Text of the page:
In 17th century Italy, Giuliano Carlini (David Clavel) is surprised by the hard bargain driven by Theatine Abbess, Sister Felicita (Charlotte Rampling), in allowing his young daughter to enter the convent. The little girl herself is dismayed when a carved statue of the Virgin Mary gifted to her by her mother is taken away and her blue silk dress is replaced with a scratchy, woolen garment. But when she sneaks out at night to pray to the convent’s life size Virgin Mary statue, it suddenly teeters forward, pinning her to the ground. The nuns who gather begin whispering miracle as the Abbess rushes them back to bed, already considering her new charge, “Benedetta.”
Laura's Review: B-
When a Dutch screenwriter brought Judith C. Brown's ‘Immodest Acts: The Life of a Lesbian Nun in Renaissance Italy’ to cowriter (with "Elle's" David Birke)/director Paul Verhoeven, they apparently clashed over sexuality developing the project, so it is no surprise that while Verhoeven examines hypocrisy and corruption within the Church, the “Showgirls” director has also played up the more lurid aspects of this story. Call it “Stigmata-girls.”
There’s also quite a bit of humor at play, as evidenced by the nun who takes Benedetta’s statue away (it will return later, repurposed into the now infamous dildo). Showing the little girl the wooden appendage which replaced a lost forefinger, the nun states that she wishes every one of her appendages could be replaced with wood. Flash forward to the now stunning Benedetta (Virginie Efira, "Elle") celebrating her final vows, her father providing the feast. Soon thereafter, a peasant woman, Bartolomea (Daphné Patakia), bursts into the convent’s courtyard desperate for protection from her sexually abusive father. The Abbess informs the terrified woman that the convent is not a charity – ‘you must pay to stay here.’ Benedetta intercedes, her father ‘gifting’ her Bartolomea’s novitiate dowry. The randy young woman is soon noisily excreting in the privy, displaying her nudity in a shower and daring Benedetta to do the same. Her first explicit sexual touch will surprise Benedetta during prayers, sending the nun into a religious vision of her husband Jesus.
The film is basically a tug of war among Benedetta, who may or may not believe her own visions and stigmata; Bartolomea, who is only pursuing earthly pleasures; Christina (Louise Chevillotte, "Synonyms"), the daughter of the Abbess who condemns Benedetta as a fraud and her mother, who sees the advantages of playing along with Benedetta, especially when challenged by the local priest. The only true innocent is Bartolomea, who is punished severely by Benedetta for her first transgression (before Benedetta’s vision of Jesus gives her permission to feel no shame), then faces ‘the pear of anguish,’ a horrific torture device, when the Nuncio, Alfonso Giglioli (Lambert Wilson, "Of Gods and Men"), arrives to put Benedetta on trial, the religious patriarchy as up for the sight of nude, writhing female bodies as Verhoeven himself.
That the Nuncio defies Benedetta’s orders to seal the town’s gates due to the plague and that the Abbess publicly condemns her own daughter (who lies as a means to an end, but is, in fact, correct) not only evinces the political maneuverings within the Church but is an uncanny reflection of today’s pandemic and flirtations with the truth. Efira is very effective keeping us off balance, Verhoeven’s equating of orgasm with religious ecstasy suggesting that she believes what is convenient for her to believe. But while the film is, indeed, based on fact, the filmmaker’s revelry in blasphemy (something Benedetta, too, uses to her advantage, accusing in the guttural voice of one possessed) and lurid, soft core porn suggests he is more interested in titillation than condemning hypocrisy. Verhoeven illustrates a woman’s achievement of power in the patriarchic 17th century, then exploits her sexuality. “Benedetta” lacks the artistry of “The Devils,” instead history by way of camp excess.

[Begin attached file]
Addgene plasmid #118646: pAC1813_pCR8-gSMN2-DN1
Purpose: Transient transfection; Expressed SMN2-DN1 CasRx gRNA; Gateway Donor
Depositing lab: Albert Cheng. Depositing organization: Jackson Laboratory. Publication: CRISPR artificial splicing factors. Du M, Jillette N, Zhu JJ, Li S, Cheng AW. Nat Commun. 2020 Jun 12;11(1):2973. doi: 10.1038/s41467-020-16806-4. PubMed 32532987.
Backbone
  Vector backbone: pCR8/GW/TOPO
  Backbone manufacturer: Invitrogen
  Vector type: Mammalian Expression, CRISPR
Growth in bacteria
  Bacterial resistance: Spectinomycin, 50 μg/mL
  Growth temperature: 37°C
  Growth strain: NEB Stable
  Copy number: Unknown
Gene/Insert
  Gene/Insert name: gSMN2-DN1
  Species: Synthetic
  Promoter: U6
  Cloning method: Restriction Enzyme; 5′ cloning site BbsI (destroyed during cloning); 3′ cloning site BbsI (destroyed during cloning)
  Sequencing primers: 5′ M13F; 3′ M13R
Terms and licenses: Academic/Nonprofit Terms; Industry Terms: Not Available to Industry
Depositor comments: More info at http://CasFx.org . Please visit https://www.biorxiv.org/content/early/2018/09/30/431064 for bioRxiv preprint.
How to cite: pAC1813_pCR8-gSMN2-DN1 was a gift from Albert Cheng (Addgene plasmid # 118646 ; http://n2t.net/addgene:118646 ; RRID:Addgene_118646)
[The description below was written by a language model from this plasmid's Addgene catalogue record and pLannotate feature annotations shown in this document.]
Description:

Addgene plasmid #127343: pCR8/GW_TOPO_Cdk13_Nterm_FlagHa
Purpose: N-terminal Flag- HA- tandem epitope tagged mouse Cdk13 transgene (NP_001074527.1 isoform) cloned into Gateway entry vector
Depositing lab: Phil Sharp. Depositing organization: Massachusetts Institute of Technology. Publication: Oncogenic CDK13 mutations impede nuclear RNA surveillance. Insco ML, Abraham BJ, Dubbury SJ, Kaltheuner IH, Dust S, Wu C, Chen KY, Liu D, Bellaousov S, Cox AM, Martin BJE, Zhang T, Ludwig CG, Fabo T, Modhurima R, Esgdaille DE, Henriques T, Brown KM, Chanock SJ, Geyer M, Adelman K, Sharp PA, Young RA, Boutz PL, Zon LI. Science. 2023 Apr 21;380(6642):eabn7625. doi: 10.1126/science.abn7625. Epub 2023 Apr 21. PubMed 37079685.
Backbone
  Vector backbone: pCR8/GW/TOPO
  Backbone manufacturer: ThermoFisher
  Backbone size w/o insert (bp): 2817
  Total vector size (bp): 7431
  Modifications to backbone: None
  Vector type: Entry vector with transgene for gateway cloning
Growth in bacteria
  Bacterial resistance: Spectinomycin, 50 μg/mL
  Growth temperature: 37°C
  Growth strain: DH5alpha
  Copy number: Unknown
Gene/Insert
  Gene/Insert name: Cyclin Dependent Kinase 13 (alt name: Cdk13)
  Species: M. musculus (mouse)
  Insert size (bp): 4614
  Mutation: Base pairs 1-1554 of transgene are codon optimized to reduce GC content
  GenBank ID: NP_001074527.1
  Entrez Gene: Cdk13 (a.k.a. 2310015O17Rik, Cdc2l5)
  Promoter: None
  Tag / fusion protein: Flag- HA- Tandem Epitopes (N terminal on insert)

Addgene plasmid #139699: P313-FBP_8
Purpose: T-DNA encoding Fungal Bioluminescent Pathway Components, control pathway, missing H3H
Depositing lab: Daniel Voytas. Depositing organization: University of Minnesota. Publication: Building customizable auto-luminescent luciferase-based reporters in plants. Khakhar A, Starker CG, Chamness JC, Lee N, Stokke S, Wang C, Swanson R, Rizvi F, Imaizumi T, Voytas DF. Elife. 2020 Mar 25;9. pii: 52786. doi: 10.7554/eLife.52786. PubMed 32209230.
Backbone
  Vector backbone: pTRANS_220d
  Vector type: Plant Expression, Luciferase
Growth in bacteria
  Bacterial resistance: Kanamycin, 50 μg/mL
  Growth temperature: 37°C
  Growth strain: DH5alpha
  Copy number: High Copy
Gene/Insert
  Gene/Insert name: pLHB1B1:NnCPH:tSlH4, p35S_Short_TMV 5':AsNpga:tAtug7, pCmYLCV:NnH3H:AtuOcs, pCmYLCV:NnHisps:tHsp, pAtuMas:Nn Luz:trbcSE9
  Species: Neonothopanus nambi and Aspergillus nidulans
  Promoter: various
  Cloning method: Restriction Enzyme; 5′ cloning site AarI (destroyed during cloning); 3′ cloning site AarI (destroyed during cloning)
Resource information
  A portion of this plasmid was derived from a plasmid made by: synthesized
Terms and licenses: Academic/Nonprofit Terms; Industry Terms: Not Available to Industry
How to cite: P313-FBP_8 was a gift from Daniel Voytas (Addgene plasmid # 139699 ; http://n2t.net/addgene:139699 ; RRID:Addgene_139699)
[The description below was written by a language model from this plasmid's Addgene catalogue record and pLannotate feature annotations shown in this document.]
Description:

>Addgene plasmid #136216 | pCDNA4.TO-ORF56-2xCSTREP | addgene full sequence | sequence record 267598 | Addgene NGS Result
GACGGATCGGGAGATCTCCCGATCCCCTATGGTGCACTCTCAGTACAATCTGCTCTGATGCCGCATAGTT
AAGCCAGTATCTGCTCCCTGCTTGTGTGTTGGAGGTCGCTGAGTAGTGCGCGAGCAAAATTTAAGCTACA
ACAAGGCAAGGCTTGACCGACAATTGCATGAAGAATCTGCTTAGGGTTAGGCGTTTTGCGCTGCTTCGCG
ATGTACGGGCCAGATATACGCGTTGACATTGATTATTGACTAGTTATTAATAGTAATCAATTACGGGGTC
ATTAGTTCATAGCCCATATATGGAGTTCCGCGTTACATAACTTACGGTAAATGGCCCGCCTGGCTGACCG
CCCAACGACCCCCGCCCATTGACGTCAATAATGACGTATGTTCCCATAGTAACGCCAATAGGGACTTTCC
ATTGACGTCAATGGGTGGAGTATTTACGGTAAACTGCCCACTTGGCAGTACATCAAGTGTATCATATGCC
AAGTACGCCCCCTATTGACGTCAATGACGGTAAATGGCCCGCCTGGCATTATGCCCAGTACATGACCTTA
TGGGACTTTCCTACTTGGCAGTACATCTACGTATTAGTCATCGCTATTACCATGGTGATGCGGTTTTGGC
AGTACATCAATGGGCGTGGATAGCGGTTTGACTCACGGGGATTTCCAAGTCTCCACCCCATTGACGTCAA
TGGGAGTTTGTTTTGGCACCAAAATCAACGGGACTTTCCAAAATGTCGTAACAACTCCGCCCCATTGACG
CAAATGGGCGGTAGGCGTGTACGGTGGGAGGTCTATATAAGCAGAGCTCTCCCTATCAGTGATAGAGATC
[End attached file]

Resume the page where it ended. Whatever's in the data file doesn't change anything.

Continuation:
Robin's Review: C+
In the 17th century, a young woman is brought to a convent in remote Pescia, Italy by her father and, after haggling over her dowry to the Church, he leaves his daughter in the care of the sister superior. But, there is devilry afoot and it will rear its ugly head for “Benedetta.”
This was a last minute selection to watch for our show so I pretty much knew nothing about this latest tome by Paul Verhoeven. As I watched this lurid tale of lust during the time of the Inquisition play out, I realized I was watching both old, and not so old, Verhoeven.
For the old, I think “Soldier of Orange (1977)” fits the bill for historic, period drama, which “Benedetta” also is. For the not-so-old, “Show Girls (1995)” hits the mark for the lurid, appealing-to-prurient-interests that his latest does in spades. Verhoeven combines the historic and lurid in a package that is just a little (I am holding my thumb and index finger really close) this side of pornography. And, yes, it is aimed to titillate those prurient interests.
For a brief synopsis, Benedetta enters the convent to do God’s work. She meets another young novice, Bartolomea, and, almost immediately, a torrid, secret affair ensues. There are purported miracles attributed to Benedetta and the local priest soon promotes her to Mother Superior, replacing the convent founder, the abbess, Sister Felicita (Charlotte Rampling). The newly-minted sister superior uses her position to expand her lustful relationship with Bartolemea, which may be her downfall. You have to see for yourself.
So, if you want your prurient interests aroused at the same time that you feel religious guilt for those interests, then “Benedetta” will take care of both for you.
IFC Films opens “Benedetta” in theaters on 12/3/21 and on VOD on 12/21/21.